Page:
On 14 August 2018, Preston CJ of the Land and Environment Court of NSW handed down judgment in the matter of Initial Action Pty Ltd v Woollahra Municipal Council  NSWLEC 118 (Initial Action). The Judgment provides an update on the approach to be taken by Consent Authorities considering requests for variation made under clause 4.6 of a Local Environmental Plan derived from clause 4.6 of the Standard Instrument (Local Environmental Plans) Order 2006. The Judgment serves as a helpful refresher for those drafting and considering these requests.
Clause 4.6(4) establishes preconditions that a Consent Authority must be satisfied of before it can grant a variation to a development standard:1
- Does the written request adequately address all of the following matters:2
- Compliance with the development standard is unreasonable or unnecessary in the circumstances;3 and
- Sufficient environmental planning grounds to justify contravening the development standard;4 and
- The proposed development will be in the public interest because it is consistent with the objectives of the development standard and the zone;
- Has the concurrence of the Secretary has been obtained?
This is summarised in the flow chart below.
Compliance being unreasonable or unnecessary
The position that compliance with the development standard is unreasonable or unnecessary may be demonstrated in one or more of the following ways:5
- The objectives of the development standard are achieved notwithstanding non-compliance with the standard
- the underlying objective or purpose is not relevant to the development
- The underlying objective or purpose would be thwarted if compliance with the standard was required
- The development standard has been virtually abandoned or destroyed by the Council’s decisions in granting development consents that depart from the standard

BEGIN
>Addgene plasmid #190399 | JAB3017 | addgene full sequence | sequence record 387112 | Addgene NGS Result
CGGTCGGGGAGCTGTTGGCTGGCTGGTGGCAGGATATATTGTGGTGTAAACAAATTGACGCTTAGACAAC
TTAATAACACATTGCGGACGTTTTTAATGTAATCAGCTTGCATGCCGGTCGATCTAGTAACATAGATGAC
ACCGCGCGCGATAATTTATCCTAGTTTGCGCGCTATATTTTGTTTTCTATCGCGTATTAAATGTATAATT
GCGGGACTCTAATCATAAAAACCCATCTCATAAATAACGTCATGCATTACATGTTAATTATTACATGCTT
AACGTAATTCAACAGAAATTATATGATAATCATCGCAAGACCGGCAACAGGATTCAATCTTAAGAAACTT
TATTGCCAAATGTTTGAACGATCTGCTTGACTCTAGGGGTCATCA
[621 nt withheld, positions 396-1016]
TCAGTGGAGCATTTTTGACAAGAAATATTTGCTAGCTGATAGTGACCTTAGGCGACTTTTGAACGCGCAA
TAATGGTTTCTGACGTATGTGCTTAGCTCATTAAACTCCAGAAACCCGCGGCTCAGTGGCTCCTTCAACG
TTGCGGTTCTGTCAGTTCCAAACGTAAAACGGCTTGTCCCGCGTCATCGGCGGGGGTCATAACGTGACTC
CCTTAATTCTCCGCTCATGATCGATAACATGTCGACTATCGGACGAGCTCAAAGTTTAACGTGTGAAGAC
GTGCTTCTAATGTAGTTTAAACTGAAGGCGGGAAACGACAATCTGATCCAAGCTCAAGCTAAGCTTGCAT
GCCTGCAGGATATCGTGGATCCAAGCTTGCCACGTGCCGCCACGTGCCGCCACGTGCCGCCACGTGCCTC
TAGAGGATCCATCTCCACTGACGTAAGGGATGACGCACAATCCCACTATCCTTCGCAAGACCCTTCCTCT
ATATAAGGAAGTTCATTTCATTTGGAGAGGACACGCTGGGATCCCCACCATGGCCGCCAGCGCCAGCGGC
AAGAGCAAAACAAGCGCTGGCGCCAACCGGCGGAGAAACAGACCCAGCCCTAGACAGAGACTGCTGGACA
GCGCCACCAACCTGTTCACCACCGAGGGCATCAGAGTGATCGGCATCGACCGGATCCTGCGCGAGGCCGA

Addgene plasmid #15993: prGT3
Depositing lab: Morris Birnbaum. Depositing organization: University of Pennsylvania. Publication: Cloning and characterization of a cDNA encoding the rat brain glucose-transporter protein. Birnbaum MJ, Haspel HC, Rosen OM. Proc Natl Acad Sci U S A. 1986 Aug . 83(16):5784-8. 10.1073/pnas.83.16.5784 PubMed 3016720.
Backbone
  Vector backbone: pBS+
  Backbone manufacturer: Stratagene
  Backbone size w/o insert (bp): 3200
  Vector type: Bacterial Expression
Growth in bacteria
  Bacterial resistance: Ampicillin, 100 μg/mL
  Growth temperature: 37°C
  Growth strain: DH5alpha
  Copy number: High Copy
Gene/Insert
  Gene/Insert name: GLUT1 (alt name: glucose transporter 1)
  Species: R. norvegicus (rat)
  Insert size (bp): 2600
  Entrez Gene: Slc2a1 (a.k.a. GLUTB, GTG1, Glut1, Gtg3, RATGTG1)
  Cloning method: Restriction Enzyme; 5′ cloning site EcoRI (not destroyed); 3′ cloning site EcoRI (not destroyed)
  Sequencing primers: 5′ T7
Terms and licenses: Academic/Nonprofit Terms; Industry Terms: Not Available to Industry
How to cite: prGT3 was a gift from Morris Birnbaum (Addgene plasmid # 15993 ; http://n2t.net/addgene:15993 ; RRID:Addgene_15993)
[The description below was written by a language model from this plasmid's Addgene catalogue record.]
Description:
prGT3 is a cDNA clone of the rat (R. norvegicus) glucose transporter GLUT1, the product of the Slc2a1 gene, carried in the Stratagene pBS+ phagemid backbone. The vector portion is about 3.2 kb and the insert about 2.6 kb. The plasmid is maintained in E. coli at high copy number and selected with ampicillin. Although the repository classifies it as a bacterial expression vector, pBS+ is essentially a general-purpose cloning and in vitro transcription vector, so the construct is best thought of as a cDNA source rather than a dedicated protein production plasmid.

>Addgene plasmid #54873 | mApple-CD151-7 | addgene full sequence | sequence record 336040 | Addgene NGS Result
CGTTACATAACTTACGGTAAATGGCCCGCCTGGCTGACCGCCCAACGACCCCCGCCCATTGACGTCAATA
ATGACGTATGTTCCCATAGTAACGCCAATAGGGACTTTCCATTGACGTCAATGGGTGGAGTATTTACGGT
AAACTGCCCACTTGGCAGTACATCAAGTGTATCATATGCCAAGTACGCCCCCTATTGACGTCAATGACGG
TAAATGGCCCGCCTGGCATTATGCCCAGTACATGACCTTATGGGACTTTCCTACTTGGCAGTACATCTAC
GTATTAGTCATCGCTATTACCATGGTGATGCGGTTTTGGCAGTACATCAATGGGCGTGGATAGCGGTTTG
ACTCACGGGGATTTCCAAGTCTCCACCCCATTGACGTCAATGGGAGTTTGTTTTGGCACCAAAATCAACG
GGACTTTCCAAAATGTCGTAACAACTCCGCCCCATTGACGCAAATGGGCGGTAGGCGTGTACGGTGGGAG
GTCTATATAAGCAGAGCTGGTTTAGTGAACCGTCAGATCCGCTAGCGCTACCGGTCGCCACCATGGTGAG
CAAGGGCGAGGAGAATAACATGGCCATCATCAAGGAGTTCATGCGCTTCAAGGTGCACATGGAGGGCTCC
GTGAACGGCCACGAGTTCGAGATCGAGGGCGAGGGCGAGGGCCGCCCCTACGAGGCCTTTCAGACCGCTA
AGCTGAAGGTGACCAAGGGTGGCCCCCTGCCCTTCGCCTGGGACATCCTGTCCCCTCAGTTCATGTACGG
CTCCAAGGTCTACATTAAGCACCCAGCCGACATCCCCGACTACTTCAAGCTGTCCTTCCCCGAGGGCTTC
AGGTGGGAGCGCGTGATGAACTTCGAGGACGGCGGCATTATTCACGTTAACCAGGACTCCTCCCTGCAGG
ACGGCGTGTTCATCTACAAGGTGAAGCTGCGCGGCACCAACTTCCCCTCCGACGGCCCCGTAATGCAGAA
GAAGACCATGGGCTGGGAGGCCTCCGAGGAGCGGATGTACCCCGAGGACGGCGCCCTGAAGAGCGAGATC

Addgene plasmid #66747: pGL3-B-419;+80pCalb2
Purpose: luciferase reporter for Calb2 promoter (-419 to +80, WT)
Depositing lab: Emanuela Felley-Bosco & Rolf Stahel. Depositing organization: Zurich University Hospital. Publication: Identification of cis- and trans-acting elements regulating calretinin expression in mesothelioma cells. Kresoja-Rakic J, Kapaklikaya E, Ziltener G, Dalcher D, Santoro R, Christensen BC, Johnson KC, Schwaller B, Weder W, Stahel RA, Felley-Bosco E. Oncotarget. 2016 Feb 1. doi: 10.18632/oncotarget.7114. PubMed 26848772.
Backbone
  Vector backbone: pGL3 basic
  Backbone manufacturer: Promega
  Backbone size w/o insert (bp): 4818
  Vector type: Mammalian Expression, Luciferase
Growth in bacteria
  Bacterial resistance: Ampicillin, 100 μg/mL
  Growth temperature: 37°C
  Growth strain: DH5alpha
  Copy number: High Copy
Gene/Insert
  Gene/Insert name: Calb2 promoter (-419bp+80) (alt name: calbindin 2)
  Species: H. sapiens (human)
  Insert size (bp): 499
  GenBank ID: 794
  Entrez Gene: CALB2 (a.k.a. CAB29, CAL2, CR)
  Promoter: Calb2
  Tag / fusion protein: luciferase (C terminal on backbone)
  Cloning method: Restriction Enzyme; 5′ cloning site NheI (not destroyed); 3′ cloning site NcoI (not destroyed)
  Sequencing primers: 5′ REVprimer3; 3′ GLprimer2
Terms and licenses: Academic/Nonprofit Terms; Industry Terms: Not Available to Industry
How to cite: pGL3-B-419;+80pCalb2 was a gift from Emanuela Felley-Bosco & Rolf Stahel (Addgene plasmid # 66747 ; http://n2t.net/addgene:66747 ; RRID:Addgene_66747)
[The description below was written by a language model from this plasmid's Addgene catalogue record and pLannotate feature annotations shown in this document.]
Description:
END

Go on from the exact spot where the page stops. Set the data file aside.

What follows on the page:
- The Zoning of the land is unreasonable or inappropriate (though this limb is limited)
- Some other way.
Sufficient environmental planning grounds
In demonstrating that there are sufficient environmental planning grounds to justify contravening the development standard, the grounds must be:6
- “environmental planning grounds” by their nature7, being grounds that relate to the subject matter, scope and purpose of the Environmental Planning and Assessment Act 1979 (NSW) (EPA Act)(including section 1.3 of the EPA Act);8 and
- Be “sufficient” in that they are adequate to:
- Justify contravening the development standard, not simply promote the benefits of the development. The focus should be the element of the development that contravenes the development standard, not on the development as a whole.
- Demonstrate that there are sufficient environmental planning grounds to justify contravention so that the Council can be satisfied that the written request has adequately addressed the matter.
Is the proposed development in the public interest?
Unlike the previous two limbs, this is a matter that the Consent Authority must be satisfied of. It is not sufficient for the Consent Authority to be satisfied that the written request has adequately addressed the question. The Consent Authority must be satisfied that the proposed development will be in the public interest because it is consistent9 with the objectives of:10
- the particular development standard;
- the zone in which the development is proposed to be carried out.
Has the concurrence of the Secretary has been obtained?
The Secretary for Planning, under clause 64 of the Environmental Planning and Assessment Regulation 2000 (NSW), has given written notice to consent authority that the Secretary’s concurrence is to be assumed for exceptions to development standards requested under clause 4.6 (except for those excluded by Planning Circular PS 18-003 issued 21 February 2018). Concurrence can also be assumed by local or regional planning panels determining requests for departure from a development standard, unless excluded (Planning Circular PS 18-003).
Clause 4.6 written requests must be made with sufficient detail. Consent authorities will not simply accept requests if they fail to address the requisite tests set out in Initial Action. Failure by proponents to satisfy the above tests will lead to either the development application being deferred or refused. Accordingly, proper care and skill must be exercised when drafting these written requests.